Ukraine's Cold War Deja Vu

Cold War-type intrigue is overheating in Ukraine.

Yanukovych said the United States is trying to exert its will on this nation of 48 million people by getting opposition leader Viktor Yushchenko elected president.

"The United States' meddling into Ukraine's internal affairs is obvious. It is demonstrated by the financing of Yushchenko's campaign," said Yanukovych, who has increasingly tried to paint his foe as tied to American interests.

The U.S. government denied meddling in Ukrainian affairs or helping Yushchenko.

"The United States strongly supports a democratic process that reflects the will of the people of Ukraine. That's what our view is," White House spokesman Scott McClellan said. "We do not and have not supported any particular candidate in Ukraine's presidential election."

The Bush administration has spent more than $65 million the past two years to aid political organizations in Ukraine, but none went to political parties, U.S. officials say.

Yanukovych himself was actively supported by Russian President Vladimir Putin in the election. Putin congratulated him twice on a fraud-marred victory that was later thrown out by Ukraine's Supreme Court, and denounced the idea of repeating the Nov. 21 runoff — as the court ordered.

Yanukovych or his allies are suspected of poisoning Yushchenko with a near-deadly dose of dioxin that has disfigured his face.

However, Russia is questioning the conclusion of Austrian doctors that Yushchenko was poisoned. "Dioxin is not a poison with an immediate effect," the BBC reports Russian health official Yuri Ostapenko as saying in an interview with Moscow Echo radio. "Toxicity builds up over years, dozens of years, and it is impossible to receive a dose one day that would poison you the next."

A contrary opinion was given by Dr. Marc Siegel, an associate professor of medicine at New York University, who has also talked about the case on Radio Free Europe and worked on the U.S. Senate Finance Committee Report on Bioterror and the Anthrax Scare.

He told CBS News Early Show Co-Anchor Harry Smith that a metallic taste Yushchenko noticed in a meal he ate with Ukraine' security chief was consistent with dioxin poisoning. He said Yushchenko developed stomach ulcers and debilitating back pain shortly after the meeting.

Yanukovych is the hand-picked successor of President Leonid Kuchma, who himself was suspected of ordering the murder of investigative journalist Georgiy Gongadze.

Lawmakers in Ukraine's parliament reopened their investigation Monday into Yushchenko's illness.

The decision by a parliamentary commission followed a similar move by the country's prosecutor general on Sunday. The commission will be led by Volodymyr Sivkovych, a lawmaker who has supported Yanukovych.

Yushchenko asked investigators to wait until after the Dec. 26 runoff to avoid influencing the outcome of the vote.

U.S. officials admit some of the $65 million the government has spent in the past two years in Ukraine helped train groups and individuals opposed to the Russian-backed government candidate.

For example, one group that got grants through U.S.-funded foundations is the Center for Political and Legal Reforms, whose Web site has a link to Yushchenko's home page under the heading "partners." Another project funded by the U.S. Agency for International Development brought a Center for Political and Legal Reforms official to Washington last year for a three-week training session on political advocacy.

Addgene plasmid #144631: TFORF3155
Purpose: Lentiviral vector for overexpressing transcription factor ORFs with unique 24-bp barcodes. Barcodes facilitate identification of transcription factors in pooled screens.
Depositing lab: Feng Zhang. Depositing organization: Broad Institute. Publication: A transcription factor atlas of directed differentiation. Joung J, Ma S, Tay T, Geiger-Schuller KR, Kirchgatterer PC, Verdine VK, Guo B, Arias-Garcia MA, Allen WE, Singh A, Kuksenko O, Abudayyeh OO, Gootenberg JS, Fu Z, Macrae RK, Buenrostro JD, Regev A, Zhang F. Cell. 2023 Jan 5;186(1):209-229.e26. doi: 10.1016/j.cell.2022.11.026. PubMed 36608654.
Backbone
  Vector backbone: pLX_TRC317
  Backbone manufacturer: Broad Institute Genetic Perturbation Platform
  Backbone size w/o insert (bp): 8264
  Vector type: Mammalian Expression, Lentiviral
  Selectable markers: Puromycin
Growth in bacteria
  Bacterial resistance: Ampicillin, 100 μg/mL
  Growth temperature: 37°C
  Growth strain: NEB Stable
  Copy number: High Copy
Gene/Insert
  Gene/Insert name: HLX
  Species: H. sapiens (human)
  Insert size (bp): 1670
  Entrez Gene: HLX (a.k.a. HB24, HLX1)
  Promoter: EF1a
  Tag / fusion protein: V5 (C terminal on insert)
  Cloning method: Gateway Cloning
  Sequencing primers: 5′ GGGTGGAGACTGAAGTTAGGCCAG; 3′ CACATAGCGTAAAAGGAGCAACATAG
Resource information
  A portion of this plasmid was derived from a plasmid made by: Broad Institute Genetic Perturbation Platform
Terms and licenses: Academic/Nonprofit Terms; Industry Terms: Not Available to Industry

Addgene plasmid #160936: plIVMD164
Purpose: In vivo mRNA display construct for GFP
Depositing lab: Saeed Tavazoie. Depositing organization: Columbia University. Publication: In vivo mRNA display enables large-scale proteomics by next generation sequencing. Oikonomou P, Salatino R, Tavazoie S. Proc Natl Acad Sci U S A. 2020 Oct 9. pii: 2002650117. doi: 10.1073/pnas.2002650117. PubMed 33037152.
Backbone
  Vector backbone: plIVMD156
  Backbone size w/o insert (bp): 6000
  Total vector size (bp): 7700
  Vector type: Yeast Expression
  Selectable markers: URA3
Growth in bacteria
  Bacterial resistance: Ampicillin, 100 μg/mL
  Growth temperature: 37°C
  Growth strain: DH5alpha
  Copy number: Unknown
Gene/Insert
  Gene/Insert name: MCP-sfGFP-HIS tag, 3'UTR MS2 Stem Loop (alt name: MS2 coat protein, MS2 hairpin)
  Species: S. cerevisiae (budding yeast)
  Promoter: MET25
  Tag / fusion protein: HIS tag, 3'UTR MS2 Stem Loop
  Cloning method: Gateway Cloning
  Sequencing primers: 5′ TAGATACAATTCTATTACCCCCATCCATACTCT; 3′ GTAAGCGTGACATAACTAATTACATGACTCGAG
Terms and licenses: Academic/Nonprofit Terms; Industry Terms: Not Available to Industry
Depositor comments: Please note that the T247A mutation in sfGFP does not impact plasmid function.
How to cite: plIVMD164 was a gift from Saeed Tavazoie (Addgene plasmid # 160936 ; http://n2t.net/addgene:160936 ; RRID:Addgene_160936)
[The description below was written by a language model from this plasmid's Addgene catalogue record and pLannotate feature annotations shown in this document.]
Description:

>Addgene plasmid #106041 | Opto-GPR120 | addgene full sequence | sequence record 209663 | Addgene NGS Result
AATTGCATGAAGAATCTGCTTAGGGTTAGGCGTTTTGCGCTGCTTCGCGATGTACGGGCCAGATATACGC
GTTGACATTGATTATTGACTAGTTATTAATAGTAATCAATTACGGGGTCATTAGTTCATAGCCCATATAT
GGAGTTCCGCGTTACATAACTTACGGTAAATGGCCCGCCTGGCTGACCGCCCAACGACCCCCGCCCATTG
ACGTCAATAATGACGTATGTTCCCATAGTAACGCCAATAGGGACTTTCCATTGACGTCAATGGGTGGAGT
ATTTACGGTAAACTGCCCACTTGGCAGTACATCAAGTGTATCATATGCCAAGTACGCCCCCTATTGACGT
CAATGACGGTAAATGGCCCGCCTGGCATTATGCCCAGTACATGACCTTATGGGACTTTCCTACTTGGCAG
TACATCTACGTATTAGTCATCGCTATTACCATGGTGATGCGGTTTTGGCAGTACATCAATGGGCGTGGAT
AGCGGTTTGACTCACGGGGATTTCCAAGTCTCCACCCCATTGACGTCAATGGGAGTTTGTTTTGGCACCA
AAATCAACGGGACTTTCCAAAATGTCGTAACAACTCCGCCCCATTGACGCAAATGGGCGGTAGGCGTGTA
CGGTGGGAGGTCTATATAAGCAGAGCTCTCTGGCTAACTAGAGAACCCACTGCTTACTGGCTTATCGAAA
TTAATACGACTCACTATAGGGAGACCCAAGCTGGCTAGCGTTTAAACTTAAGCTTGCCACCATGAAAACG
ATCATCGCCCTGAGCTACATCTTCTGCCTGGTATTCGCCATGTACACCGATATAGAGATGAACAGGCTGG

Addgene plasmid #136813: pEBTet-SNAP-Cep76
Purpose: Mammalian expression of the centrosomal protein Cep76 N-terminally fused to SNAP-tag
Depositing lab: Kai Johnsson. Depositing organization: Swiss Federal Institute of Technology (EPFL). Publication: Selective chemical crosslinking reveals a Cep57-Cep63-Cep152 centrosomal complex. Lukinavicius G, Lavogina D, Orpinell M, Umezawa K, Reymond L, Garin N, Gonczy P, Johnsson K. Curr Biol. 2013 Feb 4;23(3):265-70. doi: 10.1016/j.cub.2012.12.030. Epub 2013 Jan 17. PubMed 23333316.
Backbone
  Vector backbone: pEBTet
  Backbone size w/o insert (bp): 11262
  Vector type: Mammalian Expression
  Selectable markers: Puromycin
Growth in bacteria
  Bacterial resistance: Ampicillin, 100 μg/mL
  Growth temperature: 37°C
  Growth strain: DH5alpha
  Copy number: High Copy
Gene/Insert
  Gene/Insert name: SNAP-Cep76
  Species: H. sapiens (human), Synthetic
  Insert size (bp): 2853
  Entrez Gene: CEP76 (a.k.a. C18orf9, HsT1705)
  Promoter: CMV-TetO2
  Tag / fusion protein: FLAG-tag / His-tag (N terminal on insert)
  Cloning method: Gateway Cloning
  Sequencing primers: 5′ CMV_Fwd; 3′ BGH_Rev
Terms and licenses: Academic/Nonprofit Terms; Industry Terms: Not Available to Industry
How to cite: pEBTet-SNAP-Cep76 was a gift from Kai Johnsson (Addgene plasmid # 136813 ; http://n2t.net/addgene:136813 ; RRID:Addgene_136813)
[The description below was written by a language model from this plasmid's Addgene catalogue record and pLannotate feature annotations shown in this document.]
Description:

An exit poll, funded by the embassies of the United States and seven other nations as well as four international foundations, said Yushchenko won the Nov. 21 vote by 54 percent to 43 percent. Yanukovych and his supporters say the exit poll was skewed.

The Ukrainian groups that did the poll of more than 28,000 voters have not said how much the project cost. Neither has the United States.

The four foundations involved included three funded by the U.S. government: The National Endowment for Democracy, which gets its money directly from Congress; the Eurasia Foundation, which gets money from the State Department, and the Renaissance Foundation, part of a network of charities funded by billionaire George Soros that gets money from the State Department. Other countries involved included Great Britain, the Netherlands, Switzerland, Canada, Norway, Sweden and Denmark.

Grants from groups funded by the U.S. Agency for International Development also went to the International Center for Policy Studies, a think tank that includes Yushchenko on its supervisory board. The board also includes several current or former advisers to Kuchma, however.

Lorne Craner, a former State Department official who heads the International Republican Institute, received $25.9 million, which was partly used to help Yushchenko arrange meetings with Vice President Dick Cheney, Assistant Secretary of State Richard Armitage and Republican leaders in Congress in February 2003.

The State Department gave the National Democratic Institute, a group of Democratic foreign policy experts, nearly $48 million for worldwide democracy-building programs in 2003. Former Secretary of State Madeleine Albright chairs NDI's board of directors.

The NDI says representatives of parties in all the blocs that participated in Ukraine's 2002 parliamentary elections have attended its seminars to learn skills such as writing party platforms, organizing bases of voter support and developing party structures. NDI also has been a main financial and administrative backer of the Committee of Voters of Ukraine, an election watchdog group that said the presidential vote was not conducted fairly.

NDI also organized a 35-member team of election observers headed by former federal appeals court Judge Abner Mikva for the Nov. 21 runoff vote. IRI sent its own team of observers.